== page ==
Vietnam-bound soldiers drinking in a Pittsburgh bar and football fans in France this summer may sound like two groups sharing little in common. But they are linked through a song which captures the hope and despair of Wales' quest to reach a first major football championships since 1958. Manic Street Preachers release their Euro 2016 song Together Stronger (C'Mon Wales) on Friday. Yet an oversight meant the process of recording it nearly ended in failure. The song has its roots in the build-up to a match 23 years ago, when a team which included Ryan Giggs, Ian Rush and Mark Hughes was on the verge of qualifying for USA '94. "Back then, the only chant fans had to sing was (to the tune of) an outdated John Lennon song that went 'all we are singing is give us a goal'. "It sounded desperate," said John Morgan, then head of promos at BBC Wales. As a do-or-die clash with Romania approached, he wanted to find a tune that would "capture the imagination of a nation" and turned to an unlikely source - 1978 film The Deer Hunter.
"People remember the Russian roulette scene near the end, but I remembered a brilliant song sung by Frankie Valli in the film," Mr Morgan said. "There is a little sequence with soldiers in a Pittsburgh bar about to go to Vietnam. They are all singing along, letting their hair down, before facing the terrible thing. "It stuck in my head and I thought that would do it." Andy Williams' version of that song - Can't Take My Eyes Off You - was used in television adverts and came to symbolise, for a generation of fans, the agony of a missed Paul Bodin penalty and a 2-1 defeat. "I can remember walking up to the stadium and suddenly there was not that fear in the crowd, just jubilation," said Manics singer, James Dean Bradfield. "Obviously we know it was misplaced now, but the crowd was singing this song and you could hear it all the way down Westgate Street."
For lyricist and bassist Nicky Wire, his "personal introduction to Welsh forlornness" was the 1-1 draw with Scotland in 1985 that denied the country qualification for the 1986 World Cup. A "dodgy hot dog" which gave him food poisoning and the death of Scotland manager Jock Stein after the game helped create a sense of despondency around such occasions. "I've written lyrics before when we have had playoffs (Wales lost to Russia over two legs for a place at Euro 2004), but then chucked them away," he said. "For the Israel game (a 0-0 draw in September 2015 which left Wales close to qualifying for France), I was in a Welsh mini-skirt and scarf ready to post a message saying 'happy days'. "But that selfie is still on my phone ready to go."
When qualification did come, courtesy of a Cyprus victory over Israel in October 2015, attention turned to how the Manics would mark it. The answer was simple - Wire lyrics set to the tune of Can't Take My Eyes Off You. According to Bradfield, their version would "retain the spirit of the original" with Everything Must Go era "produced trashiness". As they started recording, Gavin Fitzjohn from Cogan joined the band to record trumpet and saxophone parts.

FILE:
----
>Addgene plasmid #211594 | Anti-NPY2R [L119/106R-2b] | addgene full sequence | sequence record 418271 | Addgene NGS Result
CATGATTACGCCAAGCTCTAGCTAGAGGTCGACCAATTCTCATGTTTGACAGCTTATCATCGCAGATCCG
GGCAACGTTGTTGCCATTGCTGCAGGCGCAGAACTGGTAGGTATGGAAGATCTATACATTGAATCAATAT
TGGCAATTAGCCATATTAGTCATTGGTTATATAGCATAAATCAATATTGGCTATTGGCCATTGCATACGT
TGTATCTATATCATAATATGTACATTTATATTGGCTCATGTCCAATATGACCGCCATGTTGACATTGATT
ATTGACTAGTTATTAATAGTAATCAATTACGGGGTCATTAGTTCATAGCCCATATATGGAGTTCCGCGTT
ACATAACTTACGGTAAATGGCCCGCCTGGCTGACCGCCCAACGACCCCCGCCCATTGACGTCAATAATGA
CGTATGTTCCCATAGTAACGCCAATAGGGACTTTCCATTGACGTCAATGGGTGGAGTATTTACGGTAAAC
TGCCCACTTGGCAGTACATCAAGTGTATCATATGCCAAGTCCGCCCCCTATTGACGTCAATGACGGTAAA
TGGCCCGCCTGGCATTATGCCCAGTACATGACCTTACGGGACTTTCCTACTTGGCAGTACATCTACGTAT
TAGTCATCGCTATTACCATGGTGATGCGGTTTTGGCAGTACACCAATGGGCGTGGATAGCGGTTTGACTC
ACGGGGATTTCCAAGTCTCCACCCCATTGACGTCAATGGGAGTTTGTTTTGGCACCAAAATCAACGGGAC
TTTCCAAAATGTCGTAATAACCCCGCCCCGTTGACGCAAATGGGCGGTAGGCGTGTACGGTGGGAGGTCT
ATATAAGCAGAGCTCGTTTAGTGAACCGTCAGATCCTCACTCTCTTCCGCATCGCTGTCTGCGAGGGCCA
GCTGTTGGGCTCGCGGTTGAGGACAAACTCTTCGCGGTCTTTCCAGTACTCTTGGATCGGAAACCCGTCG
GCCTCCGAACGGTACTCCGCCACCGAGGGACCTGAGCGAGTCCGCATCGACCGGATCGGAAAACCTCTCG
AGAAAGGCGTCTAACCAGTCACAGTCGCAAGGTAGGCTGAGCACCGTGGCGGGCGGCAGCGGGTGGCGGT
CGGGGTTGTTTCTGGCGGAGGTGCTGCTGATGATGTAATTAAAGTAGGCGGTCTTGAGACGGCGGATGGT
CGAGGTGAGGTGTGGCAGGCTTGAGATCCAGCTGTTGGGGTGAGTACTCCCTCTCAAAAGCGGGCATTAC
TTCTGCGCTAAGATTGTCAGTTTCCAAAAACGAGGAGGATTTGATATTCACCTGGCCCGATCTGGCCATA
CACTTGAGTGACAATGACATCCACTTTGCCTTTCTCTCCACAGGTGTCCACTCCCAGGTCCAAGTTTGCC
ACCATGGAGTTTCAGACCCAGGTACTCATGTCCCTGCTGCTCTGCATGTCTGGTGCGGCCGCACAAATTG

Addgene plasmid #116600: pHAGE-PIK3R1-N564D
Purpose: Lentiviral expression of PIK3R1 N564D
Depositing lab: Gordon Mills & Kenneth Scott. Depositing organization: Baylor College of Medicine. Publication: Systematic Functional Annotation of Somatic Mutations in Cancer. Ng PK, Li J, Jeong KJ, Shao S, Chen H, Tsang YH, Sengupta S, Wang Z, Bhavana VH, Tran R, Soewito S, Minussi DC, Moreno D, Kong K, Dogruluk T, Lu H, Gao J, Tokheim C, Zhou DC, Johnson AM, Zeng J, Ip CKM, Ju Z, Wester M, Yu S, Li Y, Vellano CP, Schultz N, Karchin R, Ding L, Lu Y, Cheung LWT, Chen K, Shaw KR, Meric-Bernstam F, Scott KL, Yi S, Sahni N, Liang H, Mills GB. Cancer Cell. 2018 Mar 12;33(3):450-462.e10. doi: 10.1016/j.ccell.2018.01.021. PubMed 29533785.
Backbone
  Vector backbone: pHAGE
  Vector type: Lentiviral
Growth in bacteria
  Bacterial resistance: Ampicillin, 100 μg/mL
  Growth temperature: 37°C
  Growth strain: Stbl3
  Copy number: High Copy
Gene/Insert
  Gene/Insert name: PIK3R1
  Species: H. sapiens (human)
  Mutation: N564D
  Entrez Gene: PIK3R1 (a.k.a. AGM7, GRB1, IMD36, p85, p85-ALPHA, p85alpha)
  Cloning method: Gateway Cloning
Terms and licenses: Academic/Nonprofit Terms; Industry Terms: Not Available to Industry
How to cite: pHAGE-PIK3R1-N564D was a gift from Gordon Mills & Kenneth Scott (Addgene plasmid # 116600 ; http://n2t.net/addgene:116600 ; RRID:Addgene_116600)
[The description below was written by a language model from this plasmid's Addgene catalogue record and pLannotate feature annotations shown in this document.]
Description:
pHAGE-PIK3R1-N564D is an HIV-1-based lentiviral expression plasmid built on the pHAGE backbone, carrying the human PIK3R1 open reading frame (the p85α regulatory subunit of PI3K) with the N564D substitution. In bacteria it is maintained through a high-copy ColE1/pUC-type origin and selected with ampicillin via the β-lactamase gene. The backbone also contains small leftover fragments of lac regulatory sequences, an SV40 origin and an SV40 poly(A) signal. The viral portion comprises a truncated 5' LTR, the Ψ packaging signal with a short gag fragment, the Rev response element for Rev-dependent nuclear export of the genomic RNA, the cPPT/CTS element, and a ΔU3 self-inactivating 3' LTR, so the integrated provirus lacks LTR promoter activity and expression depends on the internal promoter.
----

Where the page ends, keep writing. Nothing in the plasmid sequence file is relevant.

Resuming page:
"I've said a million times how incredible this scenario is. You're getting on with your stuff day-to-day and it pops into your head that we've qualified," he said. "I'm going to hear this (song) a lot probably, so it is a bit nerve-wracking. I need to make sure it's bang on."
They duly recorded a "great version" that Wire said the band was happy with, before they "hit the wall" in December and the dream appeared over. "Like the complete numpties we are, we hadn't checked with the publishers that we could get permission to actually use the song but with our written lyrics," said Bradfield. "(They refused) then we were left with nothing."
In January, Bradfield said "a phoenix arose from the flames" as he had an idea for putting the words to a new tune. "It's not A Design for Life or If You Tolerate This but they came to me in 10 minutes flat and so did this," he said.
"I dashed from the house to the studio and had a really good old bloke moment, thinking 'I can still do it'." He praised Wire's words for giving him a "great template" to work from. These used the 1958 World Cup quarter-final defeat against Brazil - Wales' last appearance at a major tournament - as a starting point. "There was a lack of a cultural impact in that era which was really sad as it was still such a great achievement," said Wire. "To lose to the world's greatest player (Pele) and world's greatest team (Brazil) 1-0, in modern times, you would have lived off that for decades." He tried to get as many names into the song, but said it would then have ended up as "just a list of the greatest Welsh players".
One name that did make it was that of former manager Gary Speed, who died in 2011. "As a player, he was amazing," said Wire. "I remember against Russia (in the Euro 2004 play-off), he tried to drag the whole Wales team up akin to David Beckham versus Greece, saying 'Come on this is it'." The band met up with the Welsh football squad at their Vale of Glamorgan base to record the song in March. Wire described it as a classic Manics "romantic tragedy" with good doses of Welsh melancholy and enthusiasm. That is not to say it will not provide an upbeat, sing-along soundtrack to many Welsh people's summer. As Bradfield said: "If New Order, who were Joy Division, can get away with it, then we can get away with it."